Thailand's gun control debate raging a year after nursery shooting


Thailand shouldn’t be occupying so much of my gun politics news feed, but here we are. In the immediate aftermath of the attempted mass shooting there, we shouldn’t be surprised.


Then we have the fact that it was just over a year ago when the country suffered a horrific mass shooting at a nursery that left 34 people dead.

In that time, there were no new gun control laws passed, which many think probably played a factor in what happened earlier this month.

And for many, that’s a problem.

One year ago Friday, a police officer who was recently fired for drug abuse stormed a nursery in northeast Thailand and proceeded to shoot and stab 36 people to death, including 24 children, before fatally shooting himself.

[killer’s name redacted]’s killing spree made for Thailand’s worst mass killing by a lone gunman on record. It set off a wave of calls for tougher firearms laws in a country with the highest rate of gun ownership in the region. Then-Prime Minister Prayuth Chan-ocha convened a special meeting of top officials to brainstorm ideas and promised action.

A year later, however, none of the laws and regulations governing who can buy, sell or own a gun in Thailand has changed.

“At this moment, [there has been] no … change in the laws and regulations,” Chavanut Janekarn, a criminologist at Thailand’s Thammasat University and retired 25-year veteran of the police force, told VOA.


Now, they say this like it’s a bad thing. It’s not.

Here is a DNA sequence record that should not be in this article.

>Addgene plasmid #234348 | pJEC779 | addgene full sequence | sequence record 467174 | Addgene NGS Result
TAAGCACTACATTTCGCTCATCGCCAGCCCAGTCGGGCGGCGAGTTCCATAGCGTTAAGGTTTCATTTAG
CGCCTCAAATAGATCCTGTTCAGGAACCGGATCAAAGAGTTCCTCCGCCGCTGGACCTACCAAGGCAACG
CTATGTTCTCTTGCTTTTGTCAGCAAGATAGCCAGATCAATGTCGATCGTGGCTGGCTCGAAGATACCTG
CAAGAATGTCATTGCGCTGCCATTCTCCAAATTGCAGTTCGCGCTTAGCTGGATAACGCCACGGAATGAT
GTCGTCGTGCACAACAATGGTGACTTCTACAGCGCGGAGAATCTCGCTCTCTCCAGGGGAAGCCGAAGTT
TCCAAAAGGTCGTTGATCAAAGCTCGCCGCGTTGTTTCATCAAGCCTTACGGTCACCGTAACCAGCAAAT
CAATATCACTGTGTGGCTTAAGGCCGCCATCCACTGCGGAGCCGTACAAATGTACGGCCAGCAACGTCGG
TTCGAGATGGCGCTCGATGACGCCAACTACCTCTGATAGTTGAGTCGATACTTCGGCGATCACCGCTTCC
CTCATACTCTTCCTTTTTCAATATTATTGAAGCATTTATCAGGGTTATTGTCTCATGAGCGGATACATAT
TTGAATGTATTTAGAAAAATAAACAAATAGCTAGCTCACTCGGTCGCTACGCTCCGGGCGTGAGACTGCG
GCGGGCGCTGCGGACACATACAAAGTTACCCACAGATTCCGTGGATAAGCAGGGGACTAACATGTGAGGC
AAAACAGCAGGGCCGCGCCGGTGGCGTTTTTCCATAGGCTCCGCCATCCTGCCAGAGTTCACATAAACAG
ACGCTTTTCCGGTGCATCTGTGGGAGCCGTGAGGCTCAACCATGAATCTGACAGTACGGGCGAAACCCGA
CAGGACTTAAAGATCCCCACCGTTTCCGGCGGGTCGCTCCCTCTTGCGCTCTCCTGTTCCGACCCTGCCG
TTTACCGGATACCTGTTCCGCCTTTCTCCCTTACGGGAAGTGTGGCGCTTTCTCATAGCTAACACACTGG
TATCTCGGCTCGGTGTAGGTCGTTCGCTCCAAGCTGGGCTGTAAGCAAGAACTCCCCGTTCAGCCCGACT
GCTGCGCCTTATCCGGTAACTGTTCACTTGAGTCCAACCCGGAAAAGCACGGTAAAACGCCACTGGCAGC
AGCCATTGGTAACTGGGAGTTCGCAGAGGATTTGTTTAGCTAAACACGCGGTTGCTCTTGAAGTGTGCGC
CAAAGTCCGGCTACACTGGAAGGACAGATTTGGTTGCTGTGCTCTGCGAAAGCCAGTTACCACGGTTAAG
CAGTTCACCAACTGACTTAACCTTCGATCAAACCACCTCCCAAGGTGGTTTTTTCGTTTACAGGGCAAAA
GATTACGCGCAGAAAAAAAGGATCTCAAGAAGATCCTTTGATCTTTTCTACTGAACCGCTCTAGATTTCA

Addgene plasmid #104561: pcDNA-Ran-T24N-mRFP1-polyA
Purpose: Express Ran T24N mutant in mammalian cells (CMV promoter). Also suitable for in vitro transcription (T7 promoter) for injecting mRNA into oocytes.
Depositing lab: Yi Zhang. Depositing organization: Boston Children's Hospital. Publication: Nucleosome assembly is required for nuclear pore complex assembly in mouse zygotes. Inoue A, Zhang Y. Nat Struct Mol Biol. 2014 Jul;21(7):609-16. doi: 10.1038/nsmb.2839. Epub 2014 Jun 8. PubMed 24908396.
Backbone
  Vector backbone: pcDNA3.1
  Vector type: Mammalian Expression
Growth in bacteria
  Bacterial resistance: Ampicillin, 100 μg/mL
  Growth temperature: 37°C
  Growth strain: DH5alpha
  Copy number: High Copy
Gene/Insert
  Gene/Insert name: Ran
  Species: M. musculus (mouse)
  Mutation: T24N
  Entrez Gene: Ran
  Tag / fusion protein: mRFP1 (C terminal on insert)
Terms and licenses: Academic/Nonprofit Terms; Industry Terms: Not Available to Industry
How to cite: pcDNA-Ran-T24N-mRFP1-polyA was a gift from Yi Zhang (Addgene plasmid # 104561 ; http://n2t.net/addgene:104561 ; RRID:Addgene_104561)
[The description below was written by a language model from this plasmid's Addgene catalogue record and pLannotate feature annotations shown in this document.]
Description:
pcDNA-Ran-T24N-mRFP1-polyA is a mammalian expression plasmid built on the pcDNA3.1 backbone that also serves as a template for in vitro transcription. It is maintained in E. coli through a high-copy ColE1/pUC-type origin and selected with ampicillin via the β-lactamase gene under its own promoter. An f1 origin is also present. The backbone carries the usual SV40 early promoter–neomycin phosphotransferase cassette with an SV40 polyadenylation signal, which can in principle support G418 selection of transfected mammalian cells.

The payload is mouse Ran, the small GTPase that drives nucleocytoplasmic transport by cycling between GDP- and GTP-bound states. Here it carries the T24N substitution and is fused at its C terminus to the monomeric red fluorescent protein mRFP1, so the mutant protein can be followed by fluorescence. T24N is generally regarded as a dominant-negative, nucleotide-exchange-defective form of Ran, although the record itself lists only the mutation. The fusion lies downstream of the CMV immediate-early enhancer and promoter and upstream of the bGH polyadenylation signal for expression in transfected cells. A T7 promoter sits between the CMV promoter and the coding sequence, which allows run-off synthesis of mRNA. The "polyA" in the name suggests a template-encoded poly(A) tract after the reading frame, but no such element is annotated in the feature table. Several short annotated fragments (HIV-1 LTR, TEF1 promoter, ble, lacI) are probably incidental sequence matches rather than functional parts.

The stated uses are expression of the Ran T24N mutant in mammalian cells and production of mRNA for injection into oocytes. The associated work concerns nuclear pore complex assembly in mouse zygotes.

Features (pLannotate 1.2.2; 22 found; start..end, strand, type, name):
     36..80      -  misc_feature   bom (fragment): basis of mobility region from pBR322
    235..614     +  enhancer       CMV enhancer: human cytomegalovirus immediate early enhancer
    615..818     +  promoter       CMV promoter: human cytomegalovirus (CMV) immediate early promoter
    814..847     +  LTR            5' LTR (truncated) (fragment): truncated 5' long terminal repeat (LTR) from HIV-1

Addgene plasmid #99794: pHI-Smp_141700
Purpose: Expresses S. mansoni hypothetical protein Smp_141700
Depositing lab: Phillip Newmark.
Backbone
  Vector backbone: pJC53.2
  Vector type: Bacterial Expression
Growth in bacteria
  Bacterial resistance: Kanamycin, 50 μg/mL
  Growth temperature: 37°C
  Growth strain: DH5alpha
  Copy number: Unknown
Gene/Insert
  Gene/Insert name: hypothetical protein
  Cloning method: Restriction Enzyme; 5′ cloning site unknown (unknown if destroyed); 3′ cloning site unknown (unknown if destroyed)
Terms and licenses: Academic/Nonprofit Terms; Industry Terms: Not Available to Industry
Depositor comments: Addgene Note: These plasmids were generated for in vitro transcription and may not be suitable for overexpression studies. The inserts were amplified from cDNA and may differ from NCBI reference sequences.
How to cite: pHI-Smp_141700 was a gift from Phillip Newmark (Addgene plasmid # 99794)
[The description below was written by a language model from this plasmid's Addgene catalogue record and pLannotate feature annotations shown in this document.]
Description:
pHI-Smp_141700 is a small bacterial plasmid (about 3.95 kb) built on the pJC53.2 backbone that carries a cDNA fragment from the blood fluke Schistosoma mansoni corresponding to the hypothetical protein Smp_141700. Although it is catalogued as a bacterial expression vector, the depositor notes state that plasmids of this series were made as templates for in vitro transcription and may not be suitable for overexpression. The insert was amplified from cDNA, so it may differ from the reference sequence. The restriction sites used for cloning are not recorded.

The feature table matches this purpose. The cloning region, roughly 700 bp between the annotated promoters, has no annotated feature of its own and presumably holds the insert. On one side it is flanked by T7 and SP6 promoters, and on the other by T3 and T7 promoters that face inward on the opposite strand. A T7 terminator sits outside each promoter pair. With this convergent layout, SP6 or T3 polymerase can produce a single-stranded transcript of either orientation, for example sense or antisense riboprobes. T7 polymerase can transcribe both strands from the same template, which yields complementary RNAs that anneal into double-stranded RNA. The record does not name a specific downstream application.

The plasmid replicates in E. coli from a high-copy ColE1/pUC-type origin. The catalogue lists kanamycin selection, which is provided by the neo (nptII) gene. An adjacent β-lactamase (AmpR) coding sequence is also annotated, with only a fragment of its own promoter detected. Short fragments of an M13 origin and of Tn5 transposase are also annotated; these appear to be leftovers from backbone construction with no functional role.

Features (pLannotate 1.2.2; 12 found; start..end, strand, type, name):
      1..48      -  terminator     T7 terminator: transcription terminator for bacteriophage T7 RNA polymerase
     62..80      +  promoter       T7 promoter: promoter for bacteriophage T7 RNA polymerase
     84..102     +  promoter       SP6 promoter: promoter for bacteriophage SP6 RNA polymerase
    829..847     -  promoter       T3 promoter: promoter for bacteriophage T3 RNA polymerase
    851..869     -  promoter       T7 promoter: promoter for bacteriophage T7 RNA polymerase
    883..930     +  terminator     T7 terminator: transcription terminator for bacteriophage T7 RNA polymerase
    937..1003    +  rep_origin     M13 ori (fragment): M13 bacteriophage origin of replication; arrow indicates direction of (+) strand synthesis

See, the killer here had been a police officer but was being charged with drug trafficking. I’m going to take a stab in the dark and say that if he can traffic drugs, he could get firearms regardless of the laws on the books.

Last week’s shooting didn’t even involve something made to shoot bullets. It was a blank firing replica that had been converted to shoot live rounds.

At every point, Thailand’s gun control laws have been thwarted not by their lack but because someone determined to do something bad will always find a way.

Officials claim Thailand’s gun laws make it “too easy” to get a gun, but they require a license that is meant to limit gun ownership to those whom the nation approves of. Since it requires a background check to make sure you’re not a repeat criminal and a psychological evaluation, I don’t see what else Thailand could really do without instituting bans or something of that sort.

And why should you do that when it’s clear that’s not actually where the problem lies?


Like politicians here, officials in Thailand are looking to Do Something so they appear to be taking the issue seriously, but without having to do the work of actually doing something.

I suppose anti-gun politicians are the same no matter what country you find yourself in.

Look, what happened last year was beyond awful and what happened last week is only better because the scale was much smaller.

But restricting guns isn’t the answer. Thailand was right not to issue further restrictions after the nursery attack. What they failed to do is look into why someone did something like that in the first place.